Simulations of Shallow Supercell Storms in Landfalling Hurricane Environments

  • | 2 National Center for Atmospheric Research, Boulder, Colorado

Numerical simulations of the convective storms that form in tornado-producing landfalling hurricanes show that shallow supercells are possible, even though buoyancy is limited because ambient lapse rates are close to moist adiabatic. Updrafts generally reach peak intensity at low levels, often around 2 km above the surface. By comparison, a simulated midlatitude supercell typical of the Great Plains of the United States exhibits a pronounced increase in storm size, both horizontally and vertically. At low levels, however, the hurricane-spawned storms may contain updrafts that rival or exceed in intensity those of Great Plains supercells at similar levels. Simulations made using a tornado-proximity sounding from the remnants of Hurricane Danny in 1985 produce a small but intense supercell, a finding consistent with the available observational evidence.

Although the amplitude of parcel buoyancy is often small in hurricane environments, its concentration in the strongly sheared lower troposphere promotes the development of perturbation pressure minima comparable to those seen in simulated Great Plains supercells. In a typical simulated hurricane-spawned supercell, the upward dynamic pressure gradient force contributes at least three times as much to the maximum updraft speed as does explicit buoyancy. Tilting and stretching of ambient horizontal vorticity by the strong low-level updrafts promotes production of substantial vertical vorticity aloft in the hurricane-spawned storms. However, the weakness of their surface cold pools tends to restrict surface vorticity development, a fact that may help explain why most hurricane-spawned tornadoes are weaker than their Great Plains counterparts.

Abstract

Numerical simulations of the convective storms that form in tornado-producing landfalling hurricanes show that shallow supercells are possible, even though buoyancy is limited because ambient lapse rates are close to moist adiabatic. Updrafts generally reach peak intensity at low levels, often around 2 km above the surface. By comparison, a simulated midlatitude supercell typical of the Great Plains of the United States exhibits a pronounced increase in storm size, both horizontally and vertically. At low levels, however, the hurricane-spawned storms may contain updrafts that rival or exceed in intensity those of Great Plains supercells at similar levels. Simulations made using a tornado-proximity sounding from the remnants of Hurricane Danny in 1985 produce a small but intense supercell, a finding consistent with the available observational evidence.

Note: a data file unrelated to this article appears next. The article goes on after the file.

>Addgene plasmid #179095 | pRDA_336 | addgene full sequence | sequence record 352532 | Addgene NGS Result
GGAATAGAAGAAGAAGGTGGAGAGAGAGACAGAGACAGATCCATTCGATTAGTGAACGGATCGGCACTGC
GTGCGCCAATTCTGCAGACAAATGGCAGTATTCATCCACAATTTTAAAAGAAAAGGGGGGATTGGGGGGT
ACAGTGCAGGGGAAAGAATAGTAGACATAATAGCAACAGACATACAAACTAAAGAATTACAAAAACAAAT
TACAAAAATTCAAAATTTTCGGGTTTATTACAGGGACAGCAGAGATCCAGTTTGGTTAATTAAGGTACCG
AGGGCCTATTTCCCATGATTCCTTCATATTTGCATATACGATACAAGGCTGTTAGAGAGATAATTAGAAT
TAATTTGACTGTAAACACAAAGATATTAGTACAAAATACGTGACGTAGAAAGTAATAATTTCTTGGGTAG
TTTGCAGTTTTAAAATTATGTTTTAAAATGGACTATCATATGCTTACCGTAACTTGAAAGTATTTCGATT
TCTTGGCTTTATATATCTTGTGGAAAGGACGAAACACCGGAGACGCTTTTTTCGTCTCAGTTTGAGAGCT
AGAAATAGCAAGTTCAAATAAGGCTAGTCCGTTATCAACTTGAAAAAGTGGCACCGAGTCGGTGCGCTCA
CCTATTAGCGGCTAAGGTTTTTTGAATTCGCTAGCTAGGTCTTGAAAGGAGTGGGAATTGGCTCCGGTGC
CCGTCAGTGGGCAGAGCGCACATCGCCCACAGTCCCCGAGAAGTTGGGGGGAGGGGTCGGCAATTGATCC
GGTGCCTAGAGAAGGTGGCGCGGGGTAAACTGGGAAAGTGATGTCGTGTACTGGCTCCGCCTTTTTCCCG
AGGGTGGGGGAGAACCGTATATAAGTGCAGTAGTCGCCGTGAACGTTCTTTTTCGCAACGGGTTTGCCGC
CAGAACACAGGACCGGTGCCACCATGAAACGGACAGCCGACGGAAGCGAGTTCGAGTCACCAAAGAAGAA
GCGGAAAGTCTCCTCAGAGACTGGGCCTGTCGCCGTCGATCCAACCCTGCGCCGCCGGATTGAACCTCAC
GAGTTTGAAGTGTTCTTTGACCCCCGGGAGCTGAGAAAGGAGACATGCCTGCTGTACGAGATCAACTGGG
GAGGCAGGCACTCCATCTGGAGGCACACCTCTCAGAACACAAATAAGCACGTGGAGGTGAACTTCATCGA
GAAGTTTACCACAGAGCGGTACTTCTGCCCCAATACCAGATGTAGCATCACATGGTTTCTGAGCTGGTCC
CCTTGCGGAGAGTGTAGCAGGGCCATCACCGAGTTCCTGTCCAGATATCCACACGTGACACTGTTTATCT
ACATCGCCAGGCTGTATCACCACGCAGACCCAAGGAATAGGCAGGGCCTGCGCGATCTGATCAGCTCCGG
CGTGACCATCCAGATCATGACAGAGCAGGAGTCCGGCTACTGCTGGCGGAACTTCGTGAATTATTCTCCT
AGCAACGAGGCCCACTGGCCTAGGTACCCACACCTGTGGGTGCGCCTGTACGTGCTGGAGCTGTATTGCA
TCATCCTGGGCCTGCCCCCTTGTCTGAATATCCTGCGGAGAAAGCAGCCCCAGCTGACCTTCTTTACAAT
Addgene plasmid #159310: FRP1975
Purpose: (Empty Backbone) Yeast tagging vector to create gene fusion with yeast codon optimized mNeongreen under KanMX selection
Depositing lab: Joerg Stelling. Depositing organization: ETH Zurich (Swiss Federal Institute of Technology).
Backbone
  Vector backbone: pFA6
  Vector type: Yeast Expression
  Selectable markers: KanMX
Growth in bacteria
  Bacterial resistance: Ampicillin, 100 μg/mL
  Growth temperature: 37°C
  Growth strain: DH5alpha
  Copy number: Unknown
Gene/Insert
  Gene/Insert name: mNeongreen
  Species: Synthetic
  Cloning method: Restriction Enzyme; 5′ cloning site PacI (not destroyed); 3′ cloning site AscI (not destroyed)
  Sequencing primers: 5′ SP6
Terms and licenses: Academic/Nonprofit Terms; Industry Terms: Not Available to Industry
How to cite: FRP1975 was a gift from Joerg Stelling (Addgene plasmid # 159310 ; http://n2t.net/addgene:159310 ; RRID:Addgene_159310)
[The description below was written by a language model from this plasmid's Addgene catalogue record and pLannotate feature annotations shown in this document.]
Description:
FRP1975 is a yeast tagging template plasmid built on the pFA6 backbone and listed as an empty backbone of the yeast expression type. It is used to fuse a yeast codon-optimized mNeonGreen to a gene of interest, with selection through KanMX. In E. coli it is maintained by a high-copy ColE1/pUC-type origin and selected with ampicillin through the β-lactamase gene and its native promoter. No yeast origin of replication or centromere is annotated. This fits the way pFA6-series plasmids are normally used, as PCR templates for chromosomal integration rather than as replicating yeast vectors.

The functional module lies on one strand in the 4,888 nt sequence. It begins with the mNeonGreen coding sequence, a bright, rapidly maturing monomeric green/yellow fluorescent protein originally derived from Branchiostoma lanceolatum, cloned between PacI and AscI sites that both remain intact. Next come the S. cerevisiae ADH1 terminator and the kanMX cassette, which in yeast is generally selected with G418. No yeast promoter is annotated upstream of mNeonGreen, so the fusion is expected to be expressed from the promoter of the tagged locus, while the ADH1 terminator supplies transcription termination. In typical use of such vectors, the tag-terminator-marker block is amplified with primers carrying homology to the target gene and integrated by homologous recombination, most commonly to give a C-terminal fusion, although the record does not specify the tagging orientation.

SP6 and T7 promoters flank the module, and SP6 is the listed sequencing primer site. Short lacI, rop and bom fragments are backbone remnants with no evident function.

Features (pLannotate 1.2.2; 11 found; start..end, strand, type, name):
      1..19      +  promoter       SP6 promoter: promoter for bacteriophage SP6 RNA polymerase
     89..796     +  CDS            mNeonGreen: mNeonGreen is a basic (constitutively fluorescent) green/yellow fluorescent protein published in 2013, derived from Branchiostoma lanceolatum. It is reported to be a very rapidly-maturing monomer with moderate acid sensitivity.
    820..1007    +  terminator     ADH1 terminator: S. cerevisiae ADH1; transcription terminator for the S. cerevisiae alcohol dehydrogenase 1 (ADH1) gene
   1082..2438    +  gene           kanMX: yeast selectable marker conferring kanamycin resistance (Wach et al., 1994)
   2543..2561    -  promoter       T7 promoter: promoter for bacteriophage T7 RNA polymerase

Although the amplitude of parcel buoyancy is often small in hurricane environments, its concentration in the strongly sheared lower troposphere promotes the development of perturbation pressure minima comparable to those seen in simulated Great Plains supercells. In a typical simulated hurricane-spawned supercell, the upward dynamic pressure gradient force contributes at least three times as much to the maximum updraft speed as does explicit buoyancy. Tilting and stretching of ambient horizontal vorticity by the strong low-level updrafts promotes production of substantial vertical vorticity aloft in the hurricane-spawned storms. However, the weakness of their surface cold pools tends to restrict surface vorticity development, a fact that may help explain why most hurricane-spawned tornadoes are weaker than their Great Plains counterparts.